Sunday, April 18, 2021

Broken hearts


"Queen Elizabeth II sat isolated and the royal family gathered under stringent coronavirus restrictions to say goodbye to Philip, Duke of Edinburgh," said the Washington Post yesterday.  Maybe only an American paper would call it "an image that breaks hearts around the world," although viewer figures suggest millions of Brits are over their rage at the BBC for cancelling a soap opera and a cooking show on the day the prince died.  A cynic (as opposed to a cockeyed optimist like me) might almost think the media-savvy court arranged the seating in St. George's Chapel for maximum sympathy.  

There are more broken hearts than usual just now, all over the world.  There are the ones we never see, for the thousands dying of covid every day in countries well- and ill-governed, rich and poor.  There are the victims of Central American gang violence, Mexican corruption, political upheaval in Myanmar and Yemen, Chinese concentration camps and natural disasters.  Looking only at the numbers as they relentlessly tick up, one could imagine a world war quietly raging, every death as important to someone as a royal duke's.

Of course, big fat dumb happy America, The Land of the Free, is full of sorrow, too.  Since I sat down at the keyboard, word has come of two more or less simultaneous mass shootings.  Three dead at an Austin apartment complex, "an isolated domestic incident with no risk to the general public," the police soothingly assure us.  Three dead and two hospitalized in Kenosha, "an isolated additional threat to the community."  (Kyle Rittenhouse, stand back and stand by.)  The families of the eight Indianapolis victims will be comforted to know that after Brandon Hole was detained for mental health evaluation, he legally purchased two rifles to replace the shotgun that was confiscated.  There's a "red flag" law in Indiana; the flag says "Sell him guns."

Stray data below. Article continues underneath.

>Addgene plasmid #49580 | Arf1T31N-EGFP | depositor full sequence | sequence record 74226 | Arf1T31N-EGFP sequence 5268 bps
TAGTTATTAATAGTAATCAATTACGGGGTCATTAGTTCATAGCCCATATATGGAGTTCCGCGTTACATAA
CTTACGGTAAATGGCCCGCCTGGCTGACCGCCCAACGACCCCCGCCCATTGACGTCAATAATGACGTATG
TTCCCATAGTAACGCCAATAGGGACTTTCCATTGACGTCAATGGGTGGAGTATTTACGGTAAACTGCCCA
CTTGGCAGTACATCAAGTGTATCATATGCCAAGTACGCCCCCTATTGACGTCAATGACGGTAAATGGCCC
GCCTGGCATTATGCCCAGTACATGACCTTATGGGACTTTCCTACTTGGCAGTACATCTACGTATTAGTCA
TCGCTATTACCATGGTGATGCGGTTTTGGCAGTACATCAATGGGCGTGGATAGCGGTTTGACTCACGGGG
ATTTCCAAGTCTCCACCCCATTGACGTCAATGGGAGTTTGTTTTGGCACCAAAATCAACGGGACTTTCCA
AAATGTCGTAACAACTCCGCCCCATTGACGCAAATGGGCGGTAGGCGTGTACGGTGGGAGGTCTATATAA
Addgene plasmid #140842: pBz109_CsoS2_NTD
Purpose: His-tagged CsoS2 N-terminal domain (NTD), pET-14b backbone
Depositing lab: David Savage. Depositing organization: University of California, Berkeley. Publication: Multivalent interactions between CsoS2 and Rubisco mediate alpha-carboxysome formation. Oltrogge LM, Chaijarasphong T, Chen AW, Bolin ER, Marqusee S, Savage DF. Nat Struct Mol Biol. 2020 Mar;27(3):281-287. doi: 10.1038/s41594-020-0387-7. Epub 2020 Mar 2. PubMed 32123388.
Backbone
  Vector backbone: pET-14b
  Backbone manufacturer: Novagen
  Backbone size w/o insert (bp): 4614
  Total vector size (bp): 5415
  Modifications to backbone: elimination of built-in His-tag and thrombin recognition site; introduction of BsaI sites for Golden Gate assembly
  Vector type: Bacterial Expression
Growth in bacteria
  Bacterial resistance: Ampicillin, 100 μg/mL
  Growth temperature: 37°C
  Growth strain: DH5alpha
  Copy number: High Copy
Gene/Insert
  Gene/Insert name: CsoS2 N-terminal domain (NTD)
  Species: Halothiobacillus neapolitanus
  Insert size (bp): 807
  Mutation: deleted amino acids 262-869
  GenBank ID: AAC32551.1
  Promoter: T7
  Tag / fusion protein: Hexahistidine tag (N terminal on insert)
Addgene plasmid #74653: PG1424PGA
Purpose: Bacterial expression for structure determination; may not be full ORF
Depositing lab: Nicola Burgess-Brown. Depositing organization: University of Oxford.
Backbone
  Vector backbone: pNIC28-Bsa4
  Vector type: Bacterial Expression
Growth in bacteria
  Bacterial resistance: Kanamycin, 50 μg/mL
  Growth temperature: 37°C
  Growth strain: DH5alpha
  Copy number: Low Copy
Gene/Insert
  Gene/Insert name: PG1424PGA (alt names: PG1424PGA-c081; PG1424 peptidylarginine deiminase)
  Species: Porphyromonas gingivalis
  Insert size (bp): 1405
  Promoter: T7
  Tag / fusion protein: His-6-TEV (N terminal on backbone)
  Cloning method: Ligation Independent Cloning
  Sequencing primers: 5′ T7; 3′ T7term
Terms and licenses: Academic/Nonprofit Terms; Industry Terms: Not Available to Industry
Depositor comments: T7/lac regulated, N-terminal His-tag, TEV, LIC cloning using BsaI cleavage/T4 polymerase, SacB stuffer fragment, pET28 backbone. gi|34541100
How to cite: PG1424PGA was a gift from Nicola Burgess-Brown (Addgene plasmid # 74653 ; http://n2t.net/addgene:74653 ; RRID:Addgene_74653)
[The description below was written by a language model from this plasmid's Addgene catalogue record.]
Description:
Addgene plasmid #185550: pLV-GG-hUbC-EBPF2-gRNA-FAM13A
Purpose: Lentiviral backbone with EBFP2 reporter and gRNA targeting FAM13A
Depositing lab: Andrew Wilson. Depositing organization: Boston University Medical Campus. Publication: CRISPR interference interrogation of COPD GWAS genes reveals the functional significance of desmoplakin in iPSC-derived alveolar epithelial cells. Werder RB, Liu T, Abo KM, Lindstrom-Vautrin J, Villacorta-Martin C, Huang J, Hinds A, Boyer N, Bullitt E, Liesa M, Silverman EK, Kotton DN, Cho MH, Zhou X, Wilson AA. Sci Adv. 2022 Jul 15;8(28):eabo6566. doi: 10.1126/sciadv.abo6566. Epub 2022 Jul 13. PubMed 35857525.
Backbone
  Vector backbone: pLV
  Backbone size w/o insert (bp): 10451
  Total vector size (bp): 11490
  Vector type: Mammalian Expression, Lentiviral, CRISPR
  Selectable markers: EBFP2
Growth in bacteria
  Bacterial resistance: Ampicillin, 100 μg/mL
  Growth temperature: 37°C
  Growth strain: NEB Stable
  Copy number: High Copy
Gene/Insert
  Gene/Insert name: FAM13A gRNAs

For the families of Daunte Wright and Adam Toledo, the worst is yet to come.  They will have to arrange covid funerals while enduring the empty words of politicians and the exhausted outrage of op-ed writers.  Then will come the torrent of abuse from the Tuckers and the Lauras, assuring their followers that the dead man and boy deserved to die for stepping outside the lines this society draws around people of color, brilliantly described by Jonathan Capehart ("Being Black in America is exhausting").  They will have to do all that while awaiting, with most of the world, the outcome of the Derek Chauvin trial, and wondering if he or any other "sworn officer of the law" will be punished for a public, extrajudicial execution.  If Brooklyn Center and Chicago have to stump up a few million dollars, it will never mend their broken hearts.  

Christine Emba and others have written about why they are not watching the Chauvin trial -- because of the exhaustion Capehart describes, and because they know it will happen again, maybe not so public and excruciating, maybe in the home of some innocent person unrecorded by Smartphones or CCTV, but it will happen.  Moreover, the response will be identical, from the shrine of flowers to the tear gas and rubber bullets deployed against protesters and reporters.  Somebody will be angry enough to break a window or burn a car and Fox Nation will shit themselves.  If we're lucky, we'll get a week to recuperate before the next shooting, police or amateur.  We have not been lucky this month.  America runs on guns.